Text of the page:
As an author, one of the things I try above all to avoid is an inaccuracy seeping into one of my stories. If you've ever written, you know this is far easier said than done. Especially for the sort of stuff I write, in many cases I can't fall back on my own personal experience; I've never been to space or the moon, because do you know what they charge to bring even one carry-on item? For things you're not personally familiar with, it's easy to trip into inaccuracies without realizing it because you're basing your speculations on something else which itself is incorrect.
I ran obliquely into this with my first story, The Platinum Desolation, though I didn't realize it for a while afterward, and when it came to how I described things I came off lucky. The climax of the story takes place in a craggy, broken lunar cave, my mental image of which was drawn almost entirely from the Tintin book Explorers on the Moon. The only problem is that the book predates the lunar landings and the knowledge they brought back, which is how the gang got there ahead of Neil Armstrong. A cave like that can be explained away as a partially collapsed lava tube, but while I was writing the thing, the facts of how caves form wasn't anywhere in my mind. I just needed a cave for the character to be in.
That sort of process is, I imagine, rather common in writing. Events unfold in a certain way, and writers build the world in such a way that the path is an interesting one. The problem is that depending on the writer, accuracy can suffer when it's put in competition with what the plot requires. It's a common temptation to go the easy or convenient or exciting route rather than the correct one, but it's a problem that compounds itself.
It's a problem because people are notoriously easy to influence through cultural media, especially when you're talking about things that the average person doesn't have any direct experience with. For a minor one, take the idea of sound in space. It's among the simplest and most common of errors, but it's absolutely ubiquitous. While the production staff may know that there's no sound in space--since there's no medium for the sound to propagate through--we continue to see visual media use sound in space scenes because that's what the expectation has become. As I recall, there was no course in my high school dedicated to teaching people about such common errors.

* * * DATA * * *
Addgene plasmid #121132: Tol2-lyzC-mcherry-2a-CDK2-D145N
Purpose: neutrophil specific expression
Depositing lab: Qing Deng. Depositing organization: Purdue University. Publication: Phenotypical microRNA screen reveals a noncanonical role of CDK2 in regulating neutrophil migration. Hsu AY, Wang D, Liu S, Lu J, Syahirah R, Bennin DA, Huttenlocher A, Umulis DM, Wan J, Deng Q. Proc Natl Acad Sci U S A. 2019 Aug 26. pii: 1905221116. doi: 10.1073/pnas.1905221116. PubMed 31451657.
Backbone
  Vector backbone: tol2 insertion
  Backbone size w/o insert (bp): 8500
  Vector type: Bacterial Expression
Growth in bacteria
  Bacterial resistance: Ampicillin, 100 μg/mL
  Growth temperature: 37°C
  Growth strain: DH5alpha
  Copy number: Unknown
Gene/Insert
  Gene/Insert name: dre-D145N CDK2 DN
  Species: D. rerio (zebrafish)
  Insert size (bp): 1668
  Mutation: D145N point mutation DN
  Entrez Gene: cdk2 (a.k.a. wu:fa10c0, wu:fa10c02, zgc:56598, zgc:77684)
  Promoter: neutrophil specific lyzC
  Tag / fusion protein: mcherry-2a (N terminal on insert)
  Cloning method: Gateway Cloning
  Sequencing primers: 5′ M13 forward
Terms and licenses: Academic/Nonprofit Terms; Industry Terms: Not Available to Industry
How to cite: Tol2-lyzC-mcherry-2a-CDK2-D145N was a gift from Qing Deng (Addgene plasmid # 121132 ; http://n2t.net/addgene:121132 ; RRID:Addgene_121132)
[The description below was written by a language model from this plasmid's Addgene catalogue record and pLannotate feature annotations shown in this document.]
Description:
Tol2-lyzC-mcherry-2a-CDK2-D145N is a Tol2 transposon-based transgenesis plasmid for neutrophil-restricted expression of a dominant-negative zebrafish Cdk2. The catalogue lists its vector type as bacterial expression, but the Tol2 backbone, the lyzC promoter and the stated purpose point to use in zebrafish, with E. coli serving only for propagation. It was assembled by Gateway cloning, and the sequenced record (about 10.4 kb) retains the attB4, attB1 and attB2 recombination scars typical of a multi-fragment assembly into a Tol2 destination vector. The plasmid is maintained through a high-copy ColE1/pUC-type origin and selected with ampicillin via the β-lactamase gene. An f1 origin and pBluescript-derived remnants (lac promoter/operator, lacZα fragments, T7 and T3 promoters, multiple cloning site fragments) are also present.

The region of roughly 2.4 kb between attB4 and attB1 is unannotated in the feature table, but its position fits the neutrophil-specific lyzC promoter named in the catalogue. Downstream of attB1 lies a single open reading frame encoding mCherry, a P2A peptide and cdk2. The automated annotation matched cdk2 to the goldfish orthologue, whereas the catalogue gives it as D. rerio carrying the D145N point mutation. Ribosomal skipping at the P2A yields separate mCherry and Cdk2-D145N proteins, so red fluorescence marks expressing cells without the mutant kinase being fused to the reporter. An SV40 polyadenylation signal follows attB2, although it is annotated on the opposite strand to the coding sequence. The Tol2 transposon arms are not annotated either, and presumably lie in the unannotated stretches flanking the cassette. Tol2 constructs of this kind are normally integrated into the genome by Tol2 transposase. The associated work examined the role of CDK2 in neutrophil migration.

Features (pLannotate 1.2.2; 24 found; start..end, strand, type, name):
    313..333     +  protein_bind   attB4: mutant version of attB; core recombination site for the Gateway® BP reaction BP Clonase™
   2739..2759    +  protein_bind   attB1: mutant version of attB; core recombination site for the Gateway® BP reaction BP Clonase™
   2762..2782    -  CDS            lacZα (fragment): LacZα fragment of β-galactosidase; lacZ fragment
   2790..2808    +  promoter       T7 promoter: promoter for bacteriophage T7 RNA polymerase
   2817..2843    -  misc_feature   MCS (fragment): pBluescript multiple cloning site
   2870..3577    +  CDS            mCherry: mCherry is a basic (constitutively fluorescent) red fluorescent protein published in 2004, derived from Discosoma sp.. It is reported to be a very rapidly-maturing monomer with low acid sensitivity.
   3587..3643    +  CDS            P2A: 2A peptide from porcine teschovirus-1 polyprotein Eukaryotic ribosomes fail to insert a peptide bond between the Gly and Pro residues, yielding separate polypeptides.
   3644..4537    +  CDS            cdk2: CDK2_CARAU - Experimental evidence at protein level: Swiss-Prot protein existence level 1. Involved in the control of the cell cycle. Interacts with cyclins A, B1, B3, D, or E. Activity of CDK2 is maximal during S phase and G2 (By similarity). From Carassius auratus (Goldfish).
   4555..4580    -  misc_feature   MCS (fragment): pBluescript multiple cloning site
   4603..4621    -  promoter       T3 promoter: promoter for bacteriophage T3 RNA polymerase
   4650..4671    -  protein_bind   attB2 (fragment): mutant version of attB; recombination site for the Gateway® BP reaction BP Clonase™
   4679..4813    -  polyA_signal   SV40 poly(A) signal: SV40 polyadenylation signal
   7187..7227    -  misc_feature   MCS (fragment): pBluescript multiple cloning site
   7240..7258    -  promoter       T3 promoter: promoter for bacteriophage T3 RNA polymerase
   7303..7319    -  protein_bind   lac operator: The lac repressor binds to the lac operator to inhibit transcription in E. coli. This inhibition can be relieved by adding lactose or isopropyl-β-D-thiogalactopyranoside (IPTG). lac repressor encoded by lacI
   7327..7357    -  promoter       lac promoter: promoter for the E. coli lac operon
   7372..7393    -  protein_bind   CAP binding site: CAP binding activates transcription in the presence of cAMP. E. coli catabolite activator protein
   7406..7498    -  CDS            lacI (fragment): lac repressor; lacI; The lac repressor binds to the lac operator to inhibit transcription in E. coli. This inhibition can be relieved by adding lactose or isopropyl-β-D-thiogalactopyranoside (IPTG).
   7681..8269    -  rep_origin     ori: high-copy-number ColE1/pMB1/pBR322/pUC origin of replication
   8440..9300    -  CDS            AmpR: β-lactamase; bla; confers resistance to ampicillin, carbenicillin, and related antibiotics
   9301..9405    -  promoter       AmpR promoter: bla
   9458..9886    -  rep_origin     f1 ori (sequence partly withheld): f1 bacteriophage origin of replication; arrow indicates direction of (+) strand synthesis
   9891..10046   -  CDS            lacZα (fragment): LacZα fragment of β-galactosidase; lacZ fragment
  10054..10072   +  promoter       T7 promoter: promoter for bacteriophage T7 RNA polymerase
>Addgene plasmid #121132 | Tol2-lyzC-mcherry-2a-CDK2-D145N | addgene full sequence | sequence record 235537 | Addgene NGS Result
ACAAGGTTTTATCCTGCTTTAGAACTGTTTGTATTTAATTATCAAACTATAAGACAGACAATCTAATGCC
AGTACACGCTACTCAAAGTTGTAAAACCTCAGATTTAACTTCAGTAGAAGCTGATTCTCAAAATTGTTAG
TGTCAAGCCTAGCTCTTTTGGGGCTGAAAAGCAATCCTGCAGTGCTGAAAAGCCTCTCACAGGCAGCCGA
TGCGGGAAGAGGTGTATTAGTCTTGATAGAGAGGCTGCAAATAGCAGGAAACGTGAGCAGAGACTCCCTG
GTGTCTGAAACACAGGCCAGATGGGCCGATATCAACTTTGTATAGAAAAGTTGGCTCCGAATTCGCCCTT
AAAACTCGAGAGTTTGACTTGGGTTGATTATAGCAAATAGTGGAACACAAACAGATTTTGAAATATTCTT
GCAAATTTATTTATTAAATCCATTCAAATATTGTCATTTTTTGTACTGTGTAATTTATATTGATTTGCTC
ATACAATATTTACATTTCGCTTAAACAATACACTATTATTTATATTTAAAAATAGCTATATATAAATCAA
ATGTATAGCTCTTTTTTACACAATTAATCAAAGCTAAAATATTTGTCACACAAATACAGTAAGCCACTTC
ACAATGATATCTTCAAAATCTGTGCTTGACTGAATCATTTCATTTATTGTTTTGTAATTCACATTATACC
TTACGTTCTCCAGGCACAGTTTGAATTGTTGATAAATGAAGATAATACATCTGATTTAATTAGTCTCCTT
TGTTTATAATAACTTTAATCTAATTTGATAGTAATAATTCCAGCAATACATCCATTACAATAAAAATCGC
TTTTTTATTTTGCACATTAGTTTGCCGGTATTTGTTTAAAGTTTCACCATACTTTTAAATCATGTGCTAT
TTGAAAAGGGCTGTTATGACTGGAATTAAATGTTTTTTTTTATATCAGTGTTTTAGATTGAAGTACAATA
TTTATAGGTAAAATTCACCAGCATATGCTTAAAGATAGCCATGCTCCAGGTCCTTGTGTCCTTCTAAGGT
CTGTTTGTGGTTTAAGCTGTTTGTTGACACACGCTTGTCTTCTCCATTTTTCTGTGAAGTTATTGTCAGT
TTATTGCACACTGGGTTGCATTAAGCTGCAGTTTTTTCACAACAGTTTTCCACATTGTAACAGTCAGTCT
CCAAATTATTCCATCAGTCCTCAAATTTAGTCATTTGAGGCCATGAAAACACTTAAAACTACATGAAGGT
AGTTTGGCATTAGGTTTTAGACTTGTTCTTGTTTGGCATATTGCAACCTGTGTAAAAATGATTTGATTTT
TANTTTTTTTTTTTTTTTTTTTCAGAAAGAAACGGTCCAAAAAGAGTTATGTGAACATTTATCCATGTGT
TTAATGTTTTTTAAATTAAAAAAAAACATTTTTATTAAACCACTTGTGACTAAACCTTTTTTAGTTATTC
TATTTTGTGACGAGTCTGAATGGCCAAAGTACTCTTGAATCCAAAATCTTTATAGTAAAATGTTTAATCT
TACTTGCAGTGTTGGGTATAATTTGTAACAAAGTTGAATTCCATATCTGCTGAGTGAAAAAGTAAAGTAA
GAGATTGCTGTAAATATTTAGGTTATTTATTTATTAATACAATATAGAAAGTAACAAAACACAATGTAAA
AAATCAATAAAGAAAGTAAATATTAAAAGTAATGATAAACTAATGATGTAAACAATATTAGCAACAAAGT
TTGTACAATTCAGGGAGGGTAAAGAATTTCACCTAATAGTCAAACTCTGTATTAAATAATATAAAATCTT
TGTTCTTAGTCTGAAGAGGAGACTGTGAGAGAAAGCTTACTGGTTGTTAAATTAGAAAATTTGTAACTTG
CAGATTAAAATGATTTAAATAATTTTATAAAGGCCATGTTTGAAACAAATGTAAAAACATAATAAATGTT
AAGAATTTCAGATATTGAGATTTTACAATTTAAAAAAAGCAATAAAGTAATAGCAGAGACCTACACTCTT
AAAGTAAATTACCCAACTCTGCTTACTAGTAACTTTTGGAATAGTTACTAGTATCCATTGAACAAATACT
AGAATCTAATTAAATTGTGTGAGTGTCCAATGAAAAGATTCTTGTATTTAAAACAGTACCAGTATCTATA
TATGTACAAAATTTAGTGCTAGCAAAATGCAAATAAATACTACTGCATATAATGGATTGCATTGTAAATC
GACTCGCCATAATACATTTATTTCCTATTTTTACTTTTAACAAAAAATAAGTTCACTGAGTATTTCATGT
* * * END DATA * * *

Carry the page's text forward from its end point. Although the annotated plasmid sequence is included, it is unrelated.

Not all such inaccuracies are as far removed from the average person's daily life than the propogation of sound in a vacuum, though. You can find some right here on Earth. Take the apparent ease of knocking someone unconscious, something you'll find across TV, movies, and literature. Some unlucky person gets knocked on the head and is down for the count for hours at a time. In reality, if they're out for more than a moment or two that unlucky person is the lucky recipient of a traumatic brain injury, and depending on how hard they were hit they may never be able to operate a fork again.
Nevertheless, because it's so convenient for stories--hero gets a hard punch upside the head, hero is knocked out, hero gets moved to villain's hideaway and wakes up in a death trap, hero escapes and proceeds to wreck stuff up, and that's just one potential iteration--it gets used again and again. It gets used, and people think that because it's used it's true, just like the way forensic shows have colored the opinions of juries. As a recent Cracked article discussed, we get a lot of what we know from cultural properties, and we subconsciously assume that they're true. Hell, it wasn't until I was in my 20s that I understood that the way the starship Enterprise flew around didn't match what it would be like in reality.
As authors, we think we're just telling stories--but stories are more influential than that. People have always learned from them, and as such, I feel that authors have an obligation to ensure accuracy wherever possible. To do otherwise is to do a disservice to the reader.